I saw the total solar eclipse in August of 2017, but it wasn’t local – I had to fly to Tennessee for that. If you ever get the chance to see one, even if you must travel to do so, I cannot recommend it enough. It probably won’t Change Your Life, but it’s an experience that simply cannot be captured in words or film or photographs. Just keep in mind that if you do need to travel for a total eclipse, you should book a hotel as early as they will let you. If you do manage find an empty hotel room in the path of totality less than a year before the event, I promise you will pay orders of magnitude more for it. The next total eclipse in the US is April 2024, which means book your rooms now!
I used to manage my university’s obervatory and we had a 16" telescope in a dome and several smaller 'scopes for out on the deck. It. Was. Awesome. Because it was such a lax atmosphere I was able to go up there anytime I wanted to, not just on public viewing or astronomy lab nights. I miss it so so so much. It was so cool just wandering around in the sky on the quiet nights. Don’t get me wrong, the public viewing nights were great too because I got to teach astronomy and physics to strangers, and the kids were the best because they’d lose their minds over saturn or jupiter. And then there were the star parties! You haven’t lived until you’ve heard 200+ geeks singing “we’re whalers on the moon” in unison. Man oh man it was so much fun!
The Eta Aquariid meteor shower is on-going currently, but it’s a bigger show in the Southern hemisphere. For the Northern hemisphere the big two are coming up later in the year. Those would be the Perseids and the Geminids. Other meteor showers, like the Leonids and the Orionids, vary more from year to year, but sometimes you’ll get a good show with them too. Honestly any clear night is good for meteors if you are patient, its just your odds go up significantly during the showers.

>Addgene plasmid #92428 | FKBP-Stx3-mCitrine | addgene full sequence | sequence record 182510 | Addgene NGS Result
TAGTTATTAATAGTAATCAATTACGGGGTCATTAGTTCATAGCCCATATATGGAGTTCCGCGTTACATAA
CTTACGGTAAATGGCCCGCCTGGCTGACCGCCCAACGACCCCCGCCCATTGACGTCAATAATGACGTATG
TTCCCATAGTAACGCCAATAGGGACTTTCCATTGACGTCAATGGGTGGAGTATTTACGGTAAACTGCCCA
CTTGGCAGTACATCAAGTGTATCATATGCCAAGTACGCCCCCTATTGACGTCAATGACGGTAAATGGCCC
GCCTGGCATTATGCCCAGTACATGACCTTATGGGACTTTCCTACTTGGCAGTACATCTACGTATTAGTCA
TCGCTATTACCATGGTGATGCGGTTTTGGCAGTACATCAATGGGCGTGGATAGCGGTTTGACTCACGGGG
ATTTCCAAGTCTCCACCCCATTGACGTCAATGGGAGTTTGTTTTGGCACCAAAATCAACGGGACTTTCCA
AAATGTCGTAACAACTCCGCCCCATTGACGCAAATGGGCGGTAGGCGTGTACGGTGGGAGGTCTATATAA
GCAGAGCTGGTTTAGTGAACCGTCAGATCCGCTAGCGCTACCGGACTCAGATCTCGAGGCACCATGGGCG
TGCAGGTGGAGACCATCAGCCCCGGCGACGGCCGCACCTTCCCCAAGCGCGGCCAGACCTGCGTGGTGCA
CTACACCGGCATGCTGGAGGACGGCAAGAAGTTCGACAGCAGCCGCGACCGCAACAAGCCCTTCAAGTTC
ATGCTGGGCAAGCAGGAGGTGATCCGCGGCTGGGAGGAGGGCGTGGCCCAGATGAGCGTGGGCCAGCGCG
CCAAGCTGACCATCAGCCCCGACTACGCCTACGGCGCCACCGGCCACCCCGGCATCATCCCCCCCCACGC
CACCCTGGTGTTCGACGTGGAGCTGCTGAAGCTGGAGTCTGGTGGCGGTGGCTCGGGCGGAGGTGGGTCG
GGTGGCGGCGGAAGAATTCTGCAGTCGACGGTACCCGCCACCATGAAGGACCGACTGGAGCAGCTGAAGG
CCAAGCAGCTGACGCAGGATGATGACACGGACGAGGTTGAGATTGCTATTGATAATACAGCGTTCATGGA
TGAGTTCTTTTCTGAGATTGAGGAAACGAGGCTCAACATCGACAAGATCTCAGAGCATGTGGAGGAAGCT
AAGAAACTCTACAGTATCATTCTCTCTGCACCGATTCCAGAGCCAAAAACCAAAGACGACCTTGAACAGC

When I booked our solar eclipse trip I absolutely AGONIZED over trying to find the place least likely to be cloudy. In the end it’s really all up to luck; we staked out our spot at Fort Campbell, Kentucky, and there wasn’t a cloud in the sky. Meanwhile people in Illinois packed into a stadium to watch got lucky with a 15-second break during totality:
Anyway just went out to check the lunar eclipse but it’s either behind the clouds or the trees this time.
Our local science museum hosted a trip to Nashville for the '17 eclipse, and we had a last minute change of location for viewing – The Weather Channel asked our tour guide to be their on-air commentator for the eclipse locally.
Ya know, you want to figure TWC has a clue where the viewing should be good.
Precisely 90 seconds before totality, a cloud flicked up and covered the sun and stayed there. The only thing I got out of it was to learn what it sounds like when 15,000 people simultaneously say, “Ugh…”.
One of the best meteor sightings I had was during an intermittently cloudy night of the Perseids. A very bright meteor burned up inside a cloud, first appearing as a streak of white light within the cloud and then ending in a bright flash. It was quite beautiful. I also have seen meteors which burn with a green trail and end in a burst of white light.
I need to check the comet reports, it’s been a while since I’ve seen one of those. But the ones I have seen have been pretty nice. The most spectacular was Comet Hyakutake, which spread across a third of the sky.
It always seems to be really overcast whenever something astronomically cool is happening (big thunderstorm last night), and now I live in an area with so much light pollution the moon is about all we can see. The best thing we’ve seen the last few years is when the northern lights were visible quite far south. We didn’t see the actual aurora, but one night the entire northern sky was glowing like someone had opened a huge stadium or something at the end of the road we lived on. Not bad for the southern coast of England.